Good vs Bad

If you look at the Good plan, the sort is after the table joins. For the bad plan, the sort is just before the last join. In the case of bad plan since the sort is before the last join, and since the sort's estimated number of rows is 5000, SQL Server has decided to go with a nested loop join, which is slowing the query.

I do not want to use table join hint or change the variable on the TOP.

What are the strategies I can use in this scenario to get a consistent plan?

This query runs approximately every 5 minutes.


If possible I would add a RECOMPILE hint to the query. This will prevent the query optimizer from using a cached plan for the query but it will see the values of the variables when making the plan. As a general rule of thumb you'll get better performance if you can give more information to the optimizer. The downside of this approach is that the query plan will be recompiled each time, but this is only a three table query. I wouldn't worry about it unless the query runs hundreds of times per second.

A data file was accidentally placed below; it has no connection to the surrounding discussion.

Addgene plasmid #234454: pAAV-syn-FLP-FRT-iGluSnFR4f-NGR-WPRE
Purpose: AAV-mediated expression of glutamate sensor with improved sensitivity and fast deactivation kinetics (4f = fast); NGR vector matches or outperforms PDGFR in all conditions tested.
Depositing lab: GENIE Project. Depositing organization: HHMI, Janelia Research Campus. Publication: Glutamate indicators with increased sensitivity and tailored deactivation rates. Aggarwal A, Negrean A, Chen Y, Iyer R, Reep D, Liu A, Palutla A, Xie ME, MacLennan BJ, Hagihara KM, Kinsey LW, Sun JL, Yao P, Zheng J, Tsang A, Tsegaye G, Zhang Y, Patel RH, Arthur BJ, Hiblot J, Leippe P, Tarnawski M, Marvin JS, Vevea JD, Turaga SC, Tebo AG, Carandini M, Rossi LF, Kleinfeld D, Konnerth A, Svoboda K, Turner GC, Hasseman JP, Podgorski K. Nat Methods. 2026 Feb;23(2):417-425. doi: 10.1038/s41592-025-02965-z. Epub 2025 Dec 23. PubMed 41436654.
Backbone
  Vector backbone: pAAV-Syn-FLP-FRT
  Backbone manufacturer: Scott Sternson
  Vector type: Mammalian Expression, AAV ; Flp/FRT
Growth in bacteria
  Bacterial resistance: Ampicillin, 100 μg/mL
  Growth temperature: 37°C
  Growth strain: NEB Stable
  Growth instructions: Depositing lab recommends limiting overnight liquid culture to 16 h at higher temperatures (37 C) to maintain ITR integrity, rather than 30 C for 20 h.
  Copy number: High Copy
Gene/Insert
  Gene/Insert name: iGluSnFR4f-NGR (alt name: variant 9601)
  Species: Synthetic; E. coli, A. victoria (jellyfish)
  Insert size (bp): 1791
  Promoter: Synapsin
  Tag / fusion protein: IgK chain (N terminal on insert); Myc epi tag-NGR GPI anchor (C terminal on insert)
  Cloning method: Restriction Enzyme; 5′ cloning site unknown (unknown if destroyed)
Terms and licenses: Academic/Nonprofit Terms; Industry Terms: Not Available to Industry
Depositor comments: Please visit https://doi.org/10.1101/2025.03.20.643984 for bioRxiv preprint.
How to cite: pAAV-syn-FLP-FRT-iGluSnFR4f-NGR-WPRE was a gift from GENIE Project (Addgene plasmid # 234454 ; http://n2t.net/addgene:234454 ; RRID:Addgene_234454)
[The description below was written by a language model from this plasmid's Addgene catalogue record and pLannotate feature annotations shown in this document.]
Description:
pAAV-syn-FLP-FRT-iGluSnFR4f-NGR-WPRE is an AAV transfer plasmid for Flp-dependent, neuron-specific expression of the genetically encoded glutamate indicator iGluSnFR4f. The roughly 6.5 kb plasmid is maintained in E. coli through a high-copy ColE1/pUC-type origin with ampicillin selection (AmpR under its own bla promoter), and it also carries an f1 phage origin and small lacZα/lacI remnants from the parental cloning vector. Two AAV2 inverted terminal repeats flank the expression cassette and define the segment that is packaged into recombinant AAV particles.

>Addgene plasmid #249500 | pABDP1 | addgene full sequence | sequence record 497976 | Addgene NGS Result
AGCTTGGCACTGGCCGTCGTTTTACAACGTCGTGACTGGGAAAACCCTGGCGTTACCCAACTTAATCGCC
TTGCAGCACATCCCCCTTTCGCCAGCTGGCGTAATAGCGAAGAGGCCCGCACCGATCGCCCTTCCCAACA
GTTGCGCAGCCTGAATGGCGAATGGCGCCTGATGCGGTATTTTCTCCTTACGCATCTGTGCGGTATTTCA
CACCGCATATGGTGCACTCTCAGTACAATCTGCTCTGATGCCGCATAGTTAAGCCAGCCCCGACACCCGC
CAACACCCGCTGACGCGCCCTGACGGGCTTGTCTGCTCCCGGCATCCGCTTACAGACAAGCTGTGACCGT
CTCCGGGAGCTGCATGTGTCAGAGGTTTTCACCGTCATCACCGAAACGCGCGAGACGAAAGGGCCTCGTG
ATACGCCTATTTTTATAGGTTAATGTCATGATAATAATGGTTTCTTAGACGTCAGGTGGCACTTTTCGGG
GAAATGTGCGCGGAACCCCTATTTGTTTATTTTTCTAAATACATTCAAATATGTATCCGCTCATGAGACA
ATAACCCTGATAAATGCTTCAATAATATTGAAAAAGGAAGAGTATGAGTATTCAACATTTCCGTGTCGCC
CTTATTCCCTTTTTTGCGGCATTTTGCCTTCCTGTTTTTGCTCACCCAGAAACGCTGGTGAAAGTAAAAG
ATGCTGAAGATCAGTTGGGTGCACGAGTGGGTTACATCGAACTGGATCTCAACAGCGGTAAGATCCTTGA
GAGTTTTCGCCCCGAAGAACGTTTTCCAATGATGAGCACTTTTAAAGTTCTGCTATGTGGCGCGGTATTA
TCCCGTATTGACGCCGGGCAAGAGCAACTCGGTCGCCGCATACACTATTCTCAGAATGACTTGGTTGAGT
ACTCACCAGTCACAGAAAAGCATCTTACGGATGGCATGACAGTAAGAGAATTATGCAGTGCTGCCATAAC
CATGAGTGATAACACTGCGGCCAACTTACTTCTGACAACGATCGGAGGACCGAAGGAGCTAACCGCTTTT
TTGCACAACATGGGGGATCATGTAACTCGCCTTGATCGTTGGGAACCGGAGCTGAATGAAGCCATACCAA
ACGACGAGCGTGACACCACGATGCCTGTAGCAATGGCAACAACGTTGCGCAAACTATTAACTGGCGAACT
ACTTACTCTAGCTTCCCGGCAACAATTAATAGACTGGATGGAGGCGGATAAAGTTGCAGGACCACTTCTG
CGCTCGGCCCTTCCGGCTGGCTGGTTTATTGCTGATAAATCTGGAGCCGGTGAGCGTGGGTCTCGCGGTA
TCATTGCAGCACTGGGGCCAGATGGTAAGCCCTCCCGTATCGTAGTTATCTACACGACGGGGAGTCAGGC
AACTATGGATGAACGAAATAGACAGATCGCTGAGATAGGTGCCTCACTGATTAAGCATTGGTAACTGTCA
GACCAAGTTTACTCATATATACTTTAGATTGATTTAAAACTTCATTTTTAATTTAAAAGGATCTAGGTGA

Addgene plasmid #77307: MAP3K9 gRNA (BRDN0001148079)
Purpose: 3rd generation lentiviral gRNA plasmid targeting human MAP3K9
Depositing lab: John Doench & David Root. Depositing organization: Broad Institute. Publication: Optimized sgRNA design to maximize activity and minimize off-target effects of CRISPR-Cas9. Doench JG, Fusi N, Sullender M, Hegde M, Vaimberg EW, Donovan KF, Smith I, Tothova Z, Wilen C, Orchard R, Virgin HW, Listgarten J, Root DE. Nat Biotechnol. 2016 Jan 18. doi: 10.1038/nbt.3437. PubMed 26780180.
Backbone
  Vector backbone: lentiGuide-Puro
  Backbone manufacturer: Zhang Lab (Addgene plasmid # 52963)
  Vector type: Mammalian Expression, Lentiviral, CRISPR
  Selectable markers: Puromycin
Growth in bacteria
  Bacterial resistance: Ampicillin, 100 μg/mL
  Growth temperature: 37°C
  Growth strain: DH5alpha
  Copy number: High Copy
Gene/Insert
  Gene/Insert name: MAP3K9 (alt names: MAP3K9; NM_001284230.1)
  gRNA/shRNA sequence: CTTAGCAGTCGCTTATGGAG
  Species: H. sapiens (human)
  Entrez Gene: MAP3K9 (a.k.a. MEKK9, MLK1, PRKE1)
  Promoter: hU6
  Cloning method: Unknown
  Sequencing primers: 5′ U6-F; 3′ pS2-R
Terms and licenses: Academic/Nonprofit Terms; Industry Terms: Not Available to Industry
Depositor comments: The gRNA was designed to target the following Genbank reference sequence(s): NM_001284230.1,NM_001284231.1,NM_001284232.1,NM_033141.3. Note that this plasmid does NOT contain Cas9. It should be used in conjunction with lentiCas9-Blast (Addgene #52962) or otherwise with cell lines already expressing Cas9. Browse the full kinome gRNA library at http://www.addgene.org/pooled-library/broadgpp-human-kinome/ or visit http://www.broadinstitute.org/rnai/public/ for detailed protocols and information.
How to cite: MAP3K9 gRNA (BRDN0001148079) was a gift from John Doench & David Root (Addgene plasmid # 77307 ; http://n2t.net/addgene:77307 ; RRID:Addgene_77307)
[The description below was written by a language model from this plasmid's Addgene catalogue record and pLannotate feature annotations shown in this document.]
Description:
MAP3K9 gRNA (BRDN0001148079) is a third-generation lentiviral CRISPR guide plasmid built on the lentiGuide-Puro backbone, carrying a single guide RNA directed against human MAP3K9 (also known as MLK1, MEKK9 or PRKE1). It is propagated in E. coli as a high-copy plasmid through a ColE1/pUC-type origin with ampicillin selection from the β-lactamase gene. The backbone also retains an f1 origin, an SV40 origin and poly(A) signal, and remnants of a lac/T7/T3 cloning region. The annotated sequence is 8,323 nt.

Another option is to use the OPTIMIZE FOR query hint. This will give you a cached plan that isn't based on input values, so the key is getting a query plan that works well enough for all possible input values. In your other question you implied that you weren't satisfied with the default guess of 100 rows for TOP so you can force the query optimizer to optimize for a specific TOP value like follows:

OPTION (OPTIMIZE FOR UNKNOWN, OPTIMIZE FOR (@top = 5000));

None of the input variables will be sniffed to form the plan. That syntax may look odd but it's allowed:

If OPTIMIZE FOR @variable_name = literal_constant and OPTIMIZE FOR UNKNOWN are used in the same query hint, the query optimizer will use the literal_constant that is specified for a specific value and UNKNOWN for the remaining variable values. The values are used only during query optimization, and not during query execution.

If neither one of those options works and you're confident that you have a query plan which works well you could look into using plan guides.